THE impact of the recession on the Mid-West was brought into focus once again this week as Shannon Development’s 2009 end of year results laid bare the grim realities of a region in a worrying state of health in terms of industry and tourism.
At the annual Tourism Roadshow in Limerick last week, the key message from the participating tourism agencies, Tourism Ireland, Fáilte Ireland and Shannon Development, was that an all-out effort will have to be made to halt the massive tourism decline in the Shannon Region.
Both events reflected a common interest in the region on the part of the facilitators and, as could be expected, there was an overlap in some of the details that emerged. The thing is, evidence of the problems have been there for some time and groups and individuals have been sounding repeated warnings. The Tourism Roadshow and Shannon Development’s 2009 review have raised the profile of the mess we’re in.
Slippages in overseas visitor numbers have varied between 2% to 4% in the past but there is now confirmation of a crash of between 22% and 27% from 2008 to 2009. This has sent alarm bells ringing throughout the region and calls for fire brigade action to salvage the industry from total collapse.
Questions must be asked as to why the Shannon Region compares so badly with other places. It is understood that the decline in the West Region centred on Galway and Connemara was 17%, while the reversal in the Dublin region was 6% over the 12 months to the end of 2009.
There must be an analysis of what, if anything, was done differently in these regions to account for the discrepancy in the downward trend. Coach tours are just one area that must be reviewed. It seems that the Shannon Region has lost the bulk of the American coach tour business to the Galway region. At one stage, the principal operators were putting 30 tours a week into Limerick and Clare hotels. That has now shrunk to no more than four coach tour groups per week.
Michael Vaughan, chairman of the Shannon Region branch of the Irish Hotels Federation, is calling for a review of the performance of Shannon Development, Fáilte Ireland and Tourism Ireland and is also demanding action on the ground. 
He said that whatever the final figure turns out to be, a slump on the scale of last year makes the Shannon Region “the basket case of Irish tourism”.
“In the language of English football, what this means is that the Shannon Region has fallen from its position as the Manchester United of Irish tourism and is now in the Third Division,” Mr Vaughan said.
Business at Shannon Development’s Shannon Heritage attractions has provided a good yardstick to measure tourism activity in the region in any given year. The downward trend of the past five years plummeted at breakneck speed in 2009.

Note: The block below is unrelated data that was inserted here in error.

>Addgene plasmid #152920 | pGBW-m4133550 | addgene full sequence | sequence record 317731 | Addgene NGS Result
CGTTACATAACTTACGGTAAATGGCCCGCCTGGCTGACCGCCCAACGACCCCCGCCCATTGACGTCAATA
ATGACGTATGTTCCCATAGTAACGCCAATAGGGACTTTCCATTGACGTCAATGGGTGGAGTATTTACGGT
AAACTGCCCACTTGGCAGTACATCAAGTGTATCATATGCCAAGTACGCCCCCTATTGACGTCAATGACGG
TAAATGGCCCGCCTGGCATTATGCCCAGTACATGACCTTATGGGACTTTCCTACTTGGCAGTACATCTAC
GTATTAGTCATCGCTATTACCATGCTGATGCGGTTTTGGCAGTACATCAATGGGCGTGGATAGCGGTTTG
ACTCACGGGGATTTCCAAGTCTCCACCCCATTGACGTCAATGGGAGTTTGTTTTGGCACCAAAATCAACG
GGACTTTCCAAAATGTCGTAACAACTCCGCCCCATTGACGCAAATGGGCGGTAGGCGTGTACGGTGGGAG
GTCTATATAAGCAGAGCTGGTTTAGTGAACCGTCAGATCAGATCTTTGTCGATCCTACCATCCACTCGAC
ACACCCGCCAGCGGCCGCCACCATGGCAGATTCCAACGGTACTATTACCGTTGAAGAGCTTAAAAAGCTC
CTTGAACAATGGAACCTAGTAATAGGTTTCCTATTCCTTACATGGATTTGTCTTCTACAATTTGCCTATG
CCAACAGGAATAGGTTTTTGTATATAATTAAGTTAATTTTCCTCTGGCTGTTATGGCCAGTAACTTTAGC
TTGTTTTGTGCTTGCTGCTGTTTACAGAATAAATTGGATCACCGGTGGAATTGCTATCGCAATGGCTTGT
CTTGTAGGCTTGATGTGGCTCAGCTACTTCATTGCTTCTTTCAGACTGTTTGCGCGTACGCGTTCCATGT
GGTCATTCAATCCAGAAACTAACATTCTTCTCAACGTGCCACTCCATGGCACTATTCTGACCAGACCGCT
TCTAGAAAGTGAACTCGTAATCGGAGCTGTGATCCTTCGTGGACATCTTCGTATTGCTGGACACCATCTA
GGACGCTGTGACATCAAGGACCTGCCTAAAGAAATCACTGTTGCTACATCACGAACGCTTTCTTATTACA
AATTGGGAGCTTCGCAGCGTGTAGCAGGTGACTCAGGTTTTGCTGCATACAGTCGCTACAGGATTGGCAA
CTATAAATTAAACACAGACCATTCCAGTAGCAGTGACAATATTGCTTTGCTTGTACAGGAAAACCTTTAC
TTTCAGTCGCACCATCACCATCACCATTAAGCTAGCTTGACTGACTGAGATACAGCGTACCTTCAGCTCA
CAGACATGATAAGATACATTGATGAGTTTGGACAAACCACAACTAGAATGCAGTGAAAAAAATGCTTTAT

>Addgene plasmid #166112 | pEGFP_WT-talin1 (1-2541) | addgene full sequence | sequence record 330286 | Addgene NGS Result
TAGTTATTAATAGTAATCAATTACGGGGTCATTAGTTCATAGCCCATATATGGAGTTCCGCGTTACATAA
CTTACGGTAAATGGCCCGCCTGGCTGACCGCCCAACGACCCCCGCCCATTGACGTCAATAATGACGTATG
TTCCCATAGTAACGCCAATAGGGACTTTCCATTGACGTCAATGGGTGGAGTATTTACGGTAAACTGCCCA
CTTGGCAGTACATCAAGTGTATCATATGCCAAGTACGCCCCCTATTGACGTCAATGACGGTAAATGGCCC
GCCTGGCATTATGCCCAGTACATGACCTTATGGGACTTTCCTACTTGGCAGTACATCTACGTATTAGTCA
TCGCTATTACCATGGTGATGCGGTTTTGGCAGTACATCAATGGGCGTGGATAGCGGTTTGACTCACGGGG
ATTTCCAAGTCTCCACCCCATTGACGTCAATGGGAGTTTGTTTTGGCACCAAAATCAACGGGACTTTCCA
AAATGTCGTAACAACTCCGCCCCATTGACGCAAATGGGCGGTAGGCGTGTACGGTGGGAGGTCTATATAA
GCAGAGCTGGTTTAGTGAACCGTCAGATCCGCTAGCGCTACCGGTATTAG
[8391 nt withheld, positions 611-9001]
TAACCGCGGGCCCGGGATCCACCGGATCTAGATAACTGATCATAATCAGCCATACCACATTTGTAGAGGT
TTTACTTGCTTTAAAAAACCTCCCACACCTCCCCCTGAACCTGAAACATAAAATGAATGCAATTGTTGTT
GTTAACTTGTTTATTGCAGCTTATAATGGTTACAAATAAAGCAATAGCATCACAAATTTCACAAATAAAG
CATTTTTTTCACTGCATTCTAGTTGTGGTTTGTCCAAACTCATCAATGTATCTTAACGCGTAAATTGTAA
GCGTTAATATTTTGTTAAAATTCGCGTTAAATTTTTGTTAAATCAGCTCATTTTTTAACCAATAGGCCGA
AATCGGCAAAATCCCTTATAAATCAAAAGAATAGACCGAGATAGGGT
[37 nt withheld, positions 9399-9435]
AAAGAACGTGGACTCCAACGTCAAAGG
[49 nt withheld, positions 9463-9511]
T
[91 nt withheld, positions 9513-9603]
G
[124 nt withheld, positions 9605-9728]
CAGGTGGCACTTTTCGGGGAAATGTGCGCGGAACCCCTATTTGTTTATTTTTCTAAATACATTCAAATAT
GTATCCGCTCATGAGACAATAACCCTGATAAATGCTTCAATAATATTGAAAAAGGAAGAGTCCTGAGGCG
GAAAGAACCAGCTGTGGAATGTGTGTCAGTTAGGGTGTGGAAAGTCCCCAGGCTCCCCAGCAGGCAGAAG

End of year figures, which combine numbers of day visitors to attractions and numbers attending castle banquets and other evening entertainments, fell back by 65,000 to 440,000. While not yet divided into day visitors and night time attendances, last year’s combined figures approximate to the 1985 level of 416,000.
To put things in context, in 2000, day visitor figures alone came to almost 580,000. Added to banquet and Irish night attendances of over 136,000 that year, the final tally was 716,664.
On the industrial front, the closure of Dell in Limerick last year with the loss of 1,900 jobs caused a domino effect and many companies around the region that had been stable employers either cut back or closed.
Quite separately, the Shannon Free Zone, once heralded as an oasis of employment in a job-starved western seaboard, is suffering badly as a result of a continuing overall jobs decline. Over the years, companies have come and gone, in the swings and roundabouts of economic influences or a particular company’s own internal decisions, but now job creation is falling well behind job losses, mainly due to downsizing.
At the peak of its performance, the Free Zone employed just over 8,000 people in 2000 but this has slumped to 6,320, a low not seen since the latter half of the 1990s.
In 2009, 260 new jobs were created at the Free Zone but employment numbers fell 11% year on year, from 7,107 to 6,320. This decrease is in line with the national average and Shannon Development chief executive Dr Vincent Cunnane was at pains to note that almost 80% of these job losses were as a result of downsizing and not closures. He also acknowledged that things could have been an awful lot worse had new jobs not materialised.
There were a few other positives to lift the gloom at the industrial park. Shannon Development approved €15.5 million in financial supports to 13 companies in 2009. This support leveraged €57 million in investments, the largest of which was a €50 million R&D investment by Intel. In-house R&D expenditure generally by Free Zone companies saw a further 10% increase over the previous year to €48.6 million.
Shannon Development has also been successful in securing help under the Government’s Employment Subsidy Scheme for 14 Free Zone firms. That €2 million subsidy got commitment from the firms involved to maintain 1,800 jobs.
Dr Cunnane is welcoming signs that “fragile green shoots of economic spring may be emerging” but warned this will involve having the right mix of business supports and continuing to get the message into the international marketplace that Ireland is open for business.
This sounds like a call for “all offers of help gratefully accepted” so likeminded organisations, businesses or individuals have an opportunity to liaise with Shannon Development to help kickstart the economic recovery process in the region.